The Use of Mixtures of Sulfur and Bracken Litter to Reduce pH of Former Arable Soils and Control Ruderal Species

Authors

  • K. M. Owen,

    1. Applied Vegetation Dynamics Laboratory , School of Biological Sciences, University of Liverpool, PO Box 147, Liverpool L69 3GS, United Kingdom

    Corresponding author
    1. Applied Vegetation Dynamics Laboratory , School of Biological Sciences, University of Liverpool, PO Box 147, Liverpool L69 3GS, United Kingdom
       Address correspondence to R. H. Marrs, email calluna@liverpool.ac.uk

Abstract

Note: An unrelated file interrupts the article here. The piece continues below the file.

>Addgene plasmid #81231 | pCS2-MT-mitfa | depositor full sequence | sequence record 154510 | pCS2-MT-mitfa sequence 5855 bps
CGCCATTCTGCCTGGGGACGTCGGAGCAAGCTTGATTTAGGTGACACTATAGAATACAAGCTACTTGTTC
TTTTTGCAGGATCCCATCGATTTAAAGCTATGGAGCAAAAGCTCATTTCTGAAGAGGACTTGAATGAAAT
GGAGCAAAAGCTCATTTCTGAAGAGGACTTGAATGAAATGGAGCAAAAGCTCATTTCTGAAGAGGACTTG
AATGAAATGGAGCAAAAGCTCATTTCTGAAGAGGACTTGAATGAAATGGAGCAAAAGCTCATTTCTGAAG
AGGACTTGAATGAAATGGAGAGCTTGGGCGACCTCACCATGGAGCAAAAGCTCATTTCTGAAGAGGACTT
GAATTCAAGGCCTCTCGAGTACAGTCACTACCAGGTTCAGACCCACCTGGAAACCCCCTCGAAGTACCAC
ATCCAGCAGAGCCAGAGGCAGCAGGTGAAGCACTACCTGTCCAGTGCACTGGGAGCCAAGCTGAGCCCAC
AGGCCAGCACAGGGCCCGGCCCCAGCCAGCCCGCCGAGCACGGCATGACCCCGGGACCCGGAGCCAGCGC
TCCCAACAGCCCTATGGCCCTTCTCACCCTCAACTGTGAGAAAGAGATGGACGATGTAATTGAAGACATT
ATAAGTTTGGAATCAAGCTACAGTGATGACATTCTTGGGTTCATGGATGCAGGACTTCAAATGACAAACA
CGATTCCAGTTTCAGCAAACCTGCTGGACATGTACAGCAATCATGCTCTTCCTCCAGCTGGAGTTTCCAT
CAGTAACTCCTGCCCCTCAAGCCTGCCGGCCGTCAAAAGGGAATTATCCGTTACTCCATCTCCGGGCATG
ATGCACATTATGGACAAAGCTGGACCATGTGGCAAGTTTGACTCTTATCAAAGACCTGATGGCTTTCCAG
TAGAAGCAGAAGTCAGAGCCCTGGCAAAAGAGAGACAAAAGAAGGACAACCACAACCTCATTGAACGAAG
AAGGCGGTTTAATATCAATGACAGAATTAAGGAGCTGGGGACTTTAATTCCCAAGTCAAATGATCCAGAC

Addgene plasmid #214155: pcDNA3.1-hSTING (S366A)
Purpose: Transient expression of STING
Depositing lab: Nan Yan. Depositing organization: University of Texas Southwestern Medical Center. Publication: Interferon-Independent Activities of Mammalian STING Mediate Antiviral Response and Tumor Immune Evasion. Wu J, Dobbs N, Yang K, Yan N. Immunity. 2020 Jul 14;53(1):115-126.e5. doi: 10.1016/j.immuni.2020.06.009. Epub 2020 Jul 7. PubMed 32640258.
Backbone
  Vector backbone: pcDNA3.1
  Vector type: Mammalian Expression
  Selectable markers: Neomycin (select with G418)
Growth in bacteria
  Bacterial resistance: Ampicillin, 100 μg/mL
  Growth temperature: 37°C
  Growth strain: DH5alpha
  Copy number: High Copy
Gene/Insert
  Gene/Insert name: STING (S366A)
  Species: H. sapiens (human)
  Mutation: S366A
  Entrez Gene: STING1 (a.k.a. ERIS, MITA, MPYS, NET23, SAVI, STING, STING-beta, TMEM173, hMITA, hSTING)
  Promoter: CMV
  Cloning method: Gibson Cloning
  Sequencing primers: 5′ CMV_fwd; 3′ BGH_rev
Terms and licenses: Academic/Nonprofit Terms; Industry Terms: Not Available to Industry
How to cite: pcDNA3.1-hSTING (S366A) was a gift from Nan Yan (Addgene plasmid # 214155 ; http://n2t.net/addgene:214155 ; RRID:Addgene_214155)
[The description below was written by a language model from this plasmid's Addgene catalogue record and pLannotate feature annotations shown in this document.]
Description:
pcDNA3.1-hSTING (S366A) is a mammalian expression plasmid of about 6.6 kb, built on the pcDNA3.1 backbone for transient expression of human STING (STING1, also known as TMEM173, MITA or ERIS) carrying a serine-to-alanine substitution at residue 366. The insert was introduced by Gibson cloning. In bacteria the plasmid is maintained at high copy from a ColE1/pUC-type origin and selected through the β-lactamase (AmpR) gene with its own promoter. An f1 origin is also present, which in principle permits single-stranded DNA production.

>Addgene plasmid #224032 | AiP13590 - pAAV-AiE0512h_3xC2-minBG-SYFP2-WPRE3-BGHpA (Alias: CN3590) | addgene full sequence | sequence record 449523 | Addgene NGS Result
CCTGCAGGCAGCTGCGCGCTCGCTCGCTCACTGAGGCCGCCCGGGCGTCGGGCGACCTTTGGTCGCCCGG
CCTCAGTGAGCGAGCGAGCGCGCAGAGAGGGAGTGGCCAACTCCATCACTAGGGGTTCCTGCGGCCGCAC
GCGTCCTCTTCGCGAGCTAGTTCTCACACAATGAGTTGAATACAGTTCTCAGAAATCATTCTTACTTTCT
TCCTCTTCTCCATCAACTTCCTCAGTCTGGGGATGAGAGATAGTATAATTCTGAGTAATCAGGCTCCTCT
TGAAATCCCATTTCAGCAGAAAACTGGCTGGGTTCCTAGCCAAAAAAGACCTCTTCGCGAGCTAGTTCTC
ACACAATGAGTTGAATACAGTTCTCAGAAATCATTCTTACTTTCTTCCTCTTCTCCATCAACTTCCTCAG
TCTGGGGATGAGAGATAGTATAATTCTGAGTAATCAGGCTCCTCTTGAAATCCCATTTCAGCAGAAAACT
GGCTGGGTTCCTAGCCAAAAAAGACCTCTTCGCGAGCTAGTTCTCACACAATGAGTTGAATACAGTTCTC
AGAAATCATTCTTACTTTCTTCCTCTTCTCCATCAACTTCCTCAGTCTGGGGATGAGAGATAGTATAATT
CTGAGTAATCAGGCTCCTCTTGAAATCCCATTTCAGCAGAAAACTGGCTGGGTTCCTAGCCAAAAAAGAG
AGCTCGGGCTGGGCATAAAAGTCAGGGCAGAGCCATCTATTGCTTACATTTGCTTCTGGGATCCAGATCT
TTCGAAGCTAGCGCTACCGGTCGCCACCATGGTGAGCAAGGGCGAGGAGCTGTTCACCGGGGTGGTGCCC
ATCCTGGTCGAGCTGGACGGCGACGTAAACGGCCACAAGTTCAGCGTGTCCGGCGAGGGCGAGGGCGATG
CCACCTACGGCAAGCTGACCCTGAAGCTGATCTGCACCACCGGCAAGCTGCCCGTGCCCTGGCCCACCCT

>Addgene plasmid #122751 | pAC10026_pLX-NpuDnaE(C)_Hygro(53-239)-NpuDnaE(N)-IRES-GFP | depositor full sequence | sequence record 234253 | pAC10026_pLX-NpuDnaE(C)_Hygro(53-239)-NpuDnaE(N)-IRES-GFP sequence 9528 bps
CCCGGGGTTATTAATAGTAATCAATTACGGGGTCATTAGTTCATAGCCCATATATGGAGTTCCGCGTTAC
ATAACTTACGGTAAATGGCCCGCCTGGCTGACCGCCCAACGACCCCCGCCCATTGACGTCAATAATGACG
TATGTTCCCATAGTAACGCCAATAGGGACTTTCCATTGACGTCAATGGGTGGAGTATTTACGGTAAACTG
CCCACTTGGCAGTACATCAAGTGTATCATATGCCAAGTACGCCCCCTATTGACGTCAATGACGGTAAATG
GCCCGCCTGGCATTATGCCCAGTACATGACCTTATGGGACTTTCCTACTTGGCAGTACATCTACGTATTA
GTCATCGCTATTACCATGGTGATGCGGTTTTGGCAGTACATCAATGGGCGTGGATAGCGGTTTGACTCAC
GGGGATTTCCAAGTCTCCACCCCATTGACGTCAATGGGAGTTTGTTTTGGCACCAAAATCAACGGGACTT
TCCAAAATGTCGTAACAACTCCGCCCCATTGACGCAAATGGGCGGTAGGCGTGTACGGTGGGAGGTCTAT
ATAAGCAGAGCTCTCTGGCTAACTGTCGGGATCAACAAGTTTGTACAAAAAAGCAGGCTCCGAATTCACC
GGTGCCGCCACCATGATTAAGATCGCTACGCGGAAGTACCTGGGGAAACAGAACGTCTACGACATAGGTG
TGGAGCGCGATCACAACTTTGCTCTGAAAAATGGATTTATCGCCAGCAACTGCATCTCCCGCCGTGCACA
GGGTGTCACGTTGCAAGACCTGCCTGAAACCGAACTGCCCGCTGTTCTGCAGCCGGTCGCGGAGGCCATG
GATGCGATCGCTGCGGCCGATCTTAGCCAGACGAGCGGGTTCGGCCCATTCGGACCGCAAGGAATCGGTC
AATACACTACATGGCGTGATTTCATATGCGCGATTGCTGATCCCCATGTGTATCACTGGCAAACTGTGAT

High soil pH has been highlighted as a constraint to the restoration of heathland on ex-arable land. Previous studies at the Minsmere Reserve of the Royal Society for the Protection of Birds (RSPB) in England have shown that it is possible to acidify ex-arable soils using elemental sulfur and bracken litter, although sulfur (S) is more effective. Current recommendations suggest that 4 tS/ha need to be applied to reduce soil pH below pH 4, control vigorous ruderal species, and create conditions suitable for Calluna vulgaris (heather) establishment. However, S is relatively expensive, and as bracken litter is moderately abundant within the reserve, it made economic sense to evaluate the potential for mixing S with bracken to see if adequate pH reductions could be achieved at lower S rates. Accordingly an experiment was designed to test the effects of combining S (0–8 t S/ha) and bracken litter (0–10 cm depth layers) on (1) soil pH, (2) cover of ruderal species, and (3) the developing plant community. Significant interactions were detected, especially in the period immediately after application. Where bracken litter was applied the soil pH fell immediately; in contrast, S took at least six months to start reducing pH. Where mixtures were applied there was a synergistic effect, which produced a lower pH than the S or bracken litter applied alone. These effects were most marked at low S application rates, between 0.5–4 t S/ha. The effects of the bracken litter addition also reduced the growth of ruderal species in the period immediately after application, probably through a combination of acidification and physical smothering. There is, therefore, a clear potential to acidify ex-arable soils using combinations of S and bracken litter in schemes designed to restore Calluna heathland.